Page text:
The Income Tax department’s cost of tax collection has dropped to around 0.5% of the total taxes collected in FY22, the lowest in more than two decades, amid tech-enabled oversight of economic activity and a widening net of taxes deducted at source (TDS).

Data with the I-T department showed that the cost of collection has dropped to 0.53% of the total direct tax receipts of ?14.12 trillion in FY22, down from 1.36% in the financial year 2000-01. Between FY16 and FY20, it ranged between 0.61% to 0.66% before briefly going up to 0.76% in the pandemic year of FY21 that bore the brunt of a harsh national lockdown, before falling further in FY22.

The department’s cost of revenue collection entails mostly salaries, administrative expenses, I-T expenses and some capital spending, according to a parliamentary committee report on demands for grants. While direct tax receipts have nearly doubled from ?7.4 trillion in FY16 to ?14.12 trillion in FY22, cost of collection has seen a more graded increase from ?4,593 crore to ?7,479 crore during the period.

The fall in cost of collection as a share of overall direct tax receipts comes amid continuous strengthening of the I-T backbone of the department under various projects, including the latest revamp of the e-filing portal and the tech-enabled mapping of non-filers with potential tax liability.

A key strategy employed by the tax authority is to capture transaction data from third parties and presenting it to assessees for accurate reporting of their income. Assessees are also offered the chance to update their tax returns.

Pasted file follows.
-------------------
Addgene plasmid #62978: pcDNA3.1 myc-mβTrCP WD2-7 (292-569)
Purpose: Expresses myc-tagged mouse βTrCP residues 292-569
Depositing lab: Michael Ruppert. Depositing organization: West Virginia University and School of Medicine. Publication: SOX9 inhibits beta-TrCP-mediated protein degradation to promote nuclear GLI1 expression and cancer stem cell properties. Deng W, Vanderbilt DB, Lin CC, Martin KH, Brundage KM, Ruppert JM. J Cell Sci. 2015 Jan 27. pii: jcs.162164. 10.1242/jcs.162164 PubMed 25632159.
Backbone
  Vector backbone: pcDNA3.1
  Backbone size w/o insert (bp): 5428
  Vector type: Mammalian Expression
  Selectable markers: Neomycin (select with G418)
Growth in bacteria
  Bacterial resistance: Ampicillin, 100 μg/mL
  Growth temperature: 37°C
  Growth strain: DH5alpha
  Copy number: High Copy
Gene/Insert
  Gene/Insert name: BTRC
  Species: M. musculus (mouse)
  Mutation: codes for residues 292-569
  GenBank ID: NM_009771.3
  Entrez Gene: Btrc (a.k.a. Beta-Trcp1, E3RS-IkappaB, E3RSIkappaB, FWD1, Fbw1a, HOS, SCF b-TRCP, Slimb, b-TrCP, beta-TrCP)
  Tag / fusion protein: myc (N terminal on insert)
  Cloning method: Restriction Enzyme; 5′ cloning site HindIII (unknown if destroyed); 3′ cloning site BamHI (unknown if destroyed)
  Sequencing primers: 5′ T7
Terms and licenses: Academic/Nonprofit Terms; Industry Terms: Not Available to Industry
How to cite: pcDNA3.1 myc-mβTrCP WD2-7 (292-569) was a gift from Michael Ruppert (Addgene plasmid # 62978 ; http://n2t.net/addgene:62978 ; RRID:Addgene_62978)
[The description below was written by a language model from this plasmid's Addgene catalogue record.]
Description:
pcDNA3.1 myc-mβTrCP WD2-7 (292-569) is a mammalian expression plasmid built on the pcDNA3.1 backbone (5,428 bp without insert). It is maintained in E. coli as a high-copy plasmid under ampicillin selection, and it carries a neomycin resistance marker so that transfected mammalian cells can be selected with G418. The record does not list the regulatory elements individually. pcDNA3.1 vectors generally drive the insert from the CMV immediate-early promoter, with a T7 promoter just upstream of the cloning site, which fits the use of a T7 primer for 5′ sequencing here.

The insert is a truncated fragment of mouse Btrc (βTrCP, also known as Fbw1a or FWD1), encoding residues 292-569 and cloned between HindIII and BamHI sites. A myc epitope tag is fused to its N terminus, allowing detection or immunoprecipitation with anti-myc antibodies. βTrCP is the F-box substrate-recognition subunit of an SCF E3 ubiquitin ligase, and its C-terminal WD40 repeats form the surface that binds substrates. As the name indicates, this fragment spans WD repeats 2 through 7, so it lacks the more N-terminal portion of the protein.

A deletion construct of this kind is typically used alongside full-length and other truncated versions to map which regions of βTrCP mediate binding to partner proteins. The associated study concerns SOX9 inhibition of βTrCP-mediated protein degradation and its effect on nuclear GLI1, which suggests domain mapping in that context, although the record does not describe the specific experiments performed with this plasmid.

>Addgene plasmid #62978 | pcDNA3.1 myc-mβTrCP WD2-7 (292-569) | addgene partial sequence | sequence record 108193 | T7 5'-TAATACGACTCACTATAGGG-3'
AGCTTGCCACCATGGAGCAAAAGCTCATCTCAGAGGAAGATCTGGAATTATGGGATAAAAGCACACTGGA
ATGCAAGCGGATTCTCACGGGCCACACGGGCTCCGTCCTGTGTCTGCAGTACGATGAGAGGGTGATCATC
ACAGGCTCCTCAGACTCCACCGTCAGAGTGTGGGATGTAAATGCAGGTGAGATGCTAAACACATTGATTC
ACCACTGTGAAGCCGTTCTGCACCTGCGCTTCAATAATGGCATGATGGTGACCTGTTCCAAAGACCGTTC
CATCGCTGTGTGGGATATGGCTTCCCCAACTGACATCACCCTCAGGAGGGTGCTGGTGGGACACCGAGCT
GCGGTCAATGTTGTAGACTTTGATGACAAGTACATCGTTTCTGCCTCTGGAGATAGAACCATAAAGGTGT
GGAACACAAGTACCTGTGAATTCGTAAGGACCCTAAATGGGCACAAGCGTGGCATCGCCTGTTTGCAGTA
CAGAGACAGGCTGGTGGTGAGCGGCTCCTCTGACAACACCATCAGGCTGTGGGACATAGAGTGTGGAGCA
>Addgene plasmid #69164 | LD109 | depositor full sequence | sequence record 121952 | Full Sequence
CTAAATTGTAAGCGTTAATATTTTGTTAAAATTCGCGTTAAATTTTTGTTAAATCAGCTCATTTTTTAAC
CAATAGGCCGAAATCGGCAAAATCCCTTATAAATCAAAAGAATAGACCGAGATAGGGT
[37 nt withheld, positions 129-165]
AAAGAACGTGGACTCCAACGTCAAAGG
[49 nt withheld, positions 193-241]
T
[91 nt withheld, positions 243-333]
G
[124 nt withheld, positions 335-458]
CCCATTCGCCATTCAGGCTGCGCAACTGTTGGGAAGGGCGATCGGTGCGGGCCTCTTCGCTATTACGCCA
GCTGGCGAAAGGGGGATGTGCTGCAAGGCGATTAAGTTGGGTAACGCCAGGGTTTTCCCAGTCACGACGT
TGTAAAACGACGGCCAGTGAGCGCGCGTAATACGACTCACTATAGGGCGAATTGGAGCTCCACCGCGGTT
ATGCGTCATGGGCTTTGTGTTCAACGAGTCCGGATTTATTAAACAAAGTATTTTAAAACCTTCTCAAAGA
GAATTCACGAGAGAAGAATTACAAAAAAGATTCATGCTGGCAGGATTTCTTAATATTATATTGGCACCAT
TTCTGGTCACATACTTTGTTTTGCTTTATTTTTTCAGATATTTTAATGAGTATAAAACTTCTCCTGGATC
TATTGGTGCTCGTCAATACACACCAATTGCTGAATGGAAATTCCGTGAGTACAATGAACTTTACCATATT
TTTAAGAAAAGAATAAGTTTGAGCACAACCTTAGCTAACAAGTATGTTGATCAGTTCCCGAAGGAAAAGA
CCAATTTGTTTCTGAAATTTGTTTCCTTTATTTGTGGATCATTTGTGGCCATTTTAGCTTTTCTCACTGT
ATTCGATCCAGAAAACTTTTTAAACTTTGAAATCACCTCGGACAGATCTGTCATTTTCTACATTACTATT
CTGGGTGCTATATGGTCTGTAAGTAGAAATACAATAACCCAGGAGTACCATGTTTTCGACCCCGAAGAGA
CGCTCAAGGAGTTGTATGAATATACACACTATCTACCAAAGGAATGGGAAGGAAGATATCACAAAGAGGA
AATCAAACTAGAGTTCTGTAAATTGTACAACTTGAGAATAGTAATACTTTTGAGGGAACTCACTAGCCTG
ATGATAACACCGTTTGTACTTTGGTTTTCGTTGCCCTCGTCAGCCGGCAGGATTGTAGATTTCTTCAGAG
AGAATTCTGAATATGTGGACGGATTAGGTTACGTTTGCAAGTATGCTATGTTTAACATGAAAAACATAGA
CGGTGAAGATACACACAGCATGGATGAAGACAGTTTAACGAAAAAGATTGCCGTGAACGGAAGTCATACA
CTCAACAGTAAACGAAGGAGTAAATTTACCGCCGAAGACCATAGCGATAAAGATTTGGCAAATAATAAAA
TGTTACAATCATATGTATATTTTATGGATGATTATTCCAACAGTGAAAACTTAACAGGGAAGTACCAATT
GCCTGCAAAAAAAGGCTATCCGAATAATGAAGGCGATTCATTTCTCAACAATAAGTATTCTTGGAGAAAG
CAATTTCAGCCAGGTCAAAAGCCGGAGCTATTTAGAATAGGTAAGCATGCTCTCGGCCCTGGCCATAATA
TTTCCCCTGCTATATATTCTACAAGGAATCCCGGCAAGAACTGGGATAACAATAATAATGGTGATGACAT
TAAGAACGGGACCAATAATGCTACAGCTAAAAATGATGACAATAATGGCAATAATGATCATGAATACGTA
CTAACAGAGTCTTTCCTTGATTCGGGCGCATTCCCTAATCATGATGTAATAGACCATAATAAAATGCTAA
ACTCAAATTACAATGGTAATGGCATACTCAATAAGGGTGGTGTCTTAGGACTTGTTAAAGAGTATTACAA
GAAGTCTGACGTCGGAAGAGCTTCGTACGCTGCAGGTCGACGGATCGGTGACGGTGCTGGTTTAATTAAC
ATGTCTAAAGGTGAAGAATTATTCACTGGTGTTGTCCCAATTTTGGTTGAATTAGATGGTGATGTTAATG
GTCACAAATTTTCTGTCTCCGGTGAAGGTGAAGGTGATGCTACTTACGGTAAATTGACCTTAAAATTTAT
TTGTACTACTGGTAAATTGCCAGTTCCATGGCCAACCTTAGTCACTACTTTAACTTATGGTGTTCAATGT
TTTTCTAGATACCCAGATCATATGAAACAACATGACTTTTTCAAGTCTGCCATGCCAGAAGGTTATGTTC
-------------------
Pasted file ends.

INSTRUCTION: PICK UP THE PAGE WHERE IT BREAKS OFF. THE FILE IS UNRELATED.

The declining trend can be attributed to a more targeted approach toward tax assessments and investigations, explained Amit Maheshwari, tax partner at AKM Global, a tax and consulting firm. “The efforts of the department due to the robust use of data intelligence is resulting in better tax recoveries," said Maheshwari.

Technology is also a big factor in driving down costs, he said.

Experts believe that in addition to administrative measures, policy changes too have contributed to greater efficiency in tax collection, especially, phasing out of tax exemptions.

“By implementing measures like an electronic tax filing system and tax payment, reducing tax exemptions, streamlining the tax code, improving overall tax administration and making wise use of information management systems, the department’s cost of collection has steadily decreased," said Om Rajpurohit, joint partner (corporate & international tax) at AMRG & Associates, an accounting firm. This proves that reform measures are reflecting in the tax system, he said.

In the just concluded financial year of FY23, the Centre’s income tax receipts, before adjusting for refunds, went up to ?16.68 trillion, a near 23% jump from a year ago. For FY24, the target is over ?18 trillion.

An email sent to the finance ministry seeking comments for the story on Monday remained unanswered at the time of publishing.